A little-known asteroid will skim past Earth on 15 February, passing just 28 000 km from our planet. The 50 m-diameter chunk of space rock was discovered last year by ESA-sponsored amateur astronomers in Spain.
During the last observing run with the ESA 1-m telesope on Tenerife (the OGS = Optical Ground Station) the SSA-NEO programme successfully recovered three 'lost' NEOs. In addition, one new NEO was discovered. The new object has the designation 2013 AS76: From the brightness of the object the size can be estimated to be around 40 - 100 m.
The orbital path of 2011 AG5 has been carefully analyzed in the past year, due to its 1-in-550 probability to pass, during the moderately close approach to the Earth that will take place in early February 2023, through a 365 km wide keyhole leading to a resonant return with impact on the Earth on 5 February 2040.
In the last observing slot at ESA's 1-m telescope on Tenerife, the previously 'lost' object 2009 XZ1 has been recovered. E. Schwab (Germany) has planned and analyzed the observations. The Minor Planet Electronic Circular announcing the recovery can be found here:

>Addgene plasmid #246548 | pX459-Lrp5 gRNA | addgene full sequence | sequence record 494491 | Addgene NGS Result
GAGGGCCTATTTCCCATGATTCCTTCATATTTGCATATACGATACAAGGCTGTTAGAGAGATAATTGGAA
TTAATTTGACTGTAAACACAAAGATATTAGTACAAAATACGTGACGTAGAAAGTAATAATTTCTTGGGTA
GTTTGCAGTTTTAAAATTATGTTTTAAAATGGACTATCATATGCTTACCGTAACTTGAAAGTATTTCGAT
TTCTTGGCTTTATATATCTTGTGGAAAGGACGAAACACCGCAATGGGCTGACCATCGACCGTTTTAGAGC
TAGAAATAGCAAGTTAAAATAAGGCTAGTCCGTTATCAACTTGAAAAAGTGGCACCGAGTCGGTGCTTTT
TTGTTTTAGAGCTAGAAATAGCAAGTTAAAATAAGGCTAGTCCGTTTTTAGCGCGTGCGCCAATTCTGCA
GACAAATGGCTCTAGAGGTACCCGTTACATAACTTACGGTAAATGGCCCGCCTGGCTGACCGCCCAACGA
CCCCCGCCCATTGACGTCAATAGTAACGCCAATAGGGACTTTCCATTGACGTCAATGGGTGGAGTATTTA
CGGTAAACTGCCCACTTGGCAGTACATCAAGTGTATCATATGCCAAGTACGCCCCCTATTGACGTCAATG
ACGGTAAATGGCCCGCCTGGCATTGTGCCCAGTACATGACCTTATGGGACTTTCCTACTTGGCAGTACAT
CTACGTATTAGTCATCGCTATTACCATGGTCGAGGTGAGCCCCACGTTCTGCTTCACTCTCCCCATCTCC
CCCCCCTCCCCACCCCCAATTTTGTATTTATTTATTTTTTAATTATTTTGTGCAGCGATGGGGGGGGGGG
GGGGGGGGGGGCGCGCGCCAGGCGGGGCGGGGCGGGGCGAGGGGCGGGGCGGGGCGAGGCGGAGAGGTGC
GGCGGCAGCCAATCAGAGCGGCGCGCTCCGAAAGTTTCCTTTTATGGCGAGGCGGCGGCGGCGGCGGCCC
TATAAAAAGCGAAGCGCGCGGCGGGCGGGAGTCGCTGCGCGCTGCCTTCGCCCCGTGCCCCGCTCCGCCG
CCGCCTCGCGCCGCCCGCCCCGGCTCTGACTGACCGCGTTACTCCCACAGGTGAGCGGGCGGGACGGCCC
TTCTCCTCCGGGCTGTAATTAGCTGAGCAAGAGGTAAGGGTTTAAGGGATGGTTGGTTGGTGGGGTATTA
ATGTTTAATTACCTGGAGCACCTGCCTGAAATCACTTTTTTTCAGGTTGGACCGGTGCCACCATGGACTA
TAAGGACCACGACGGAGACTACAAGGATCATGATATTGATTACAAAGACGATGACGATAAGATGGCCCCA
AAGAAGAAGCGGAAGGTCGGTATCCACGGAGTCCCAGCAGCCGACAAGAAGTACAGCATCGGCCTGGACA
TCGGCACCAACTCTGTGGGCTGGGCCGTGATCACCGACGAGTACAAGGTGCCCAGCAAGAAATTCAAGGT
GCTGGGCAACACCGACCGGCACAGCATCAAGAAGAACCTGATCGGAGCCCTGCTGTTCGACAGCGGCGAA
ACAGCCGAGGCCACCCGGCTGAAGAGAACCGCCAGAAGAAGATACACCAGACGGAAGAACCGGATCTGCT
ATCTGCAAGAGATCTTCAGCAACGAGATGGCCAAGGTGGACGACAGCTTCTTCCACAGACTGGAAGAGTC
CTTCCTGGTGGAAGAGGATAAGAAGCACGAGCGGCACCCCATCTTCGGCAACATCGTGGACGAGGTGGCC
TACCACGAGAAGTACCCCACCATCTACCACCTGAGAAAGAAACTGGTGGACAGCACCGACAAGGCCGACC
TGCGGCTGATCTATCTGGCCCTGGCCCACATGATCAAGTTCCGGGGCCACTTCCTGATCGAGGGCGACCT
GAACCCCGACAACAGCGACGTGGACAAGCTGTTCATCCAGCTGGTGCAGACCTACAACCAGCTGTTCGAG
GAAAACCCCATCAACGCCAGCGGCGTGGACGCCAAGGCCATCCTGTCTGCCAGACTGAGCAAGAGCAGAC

In the last SSA-NEO observing run on Tenerife, we have imaged an object on the NEO Confirmation Page called SW40nU (now called comet C/2012 T5), discovered by the Spacewatch survey. It turned out to be a comet. This image shows a stack of all obtained images on 15 Oct 2012 at 23:29 UT, tracked on the object.
A potentially hazardous asteroid once found but then lost has been rediscovered and its orbit confirmed by a determined amateur astronomer working with ESA's space hazards programme. The half-kilometre object will not threaten Earth anytime soon.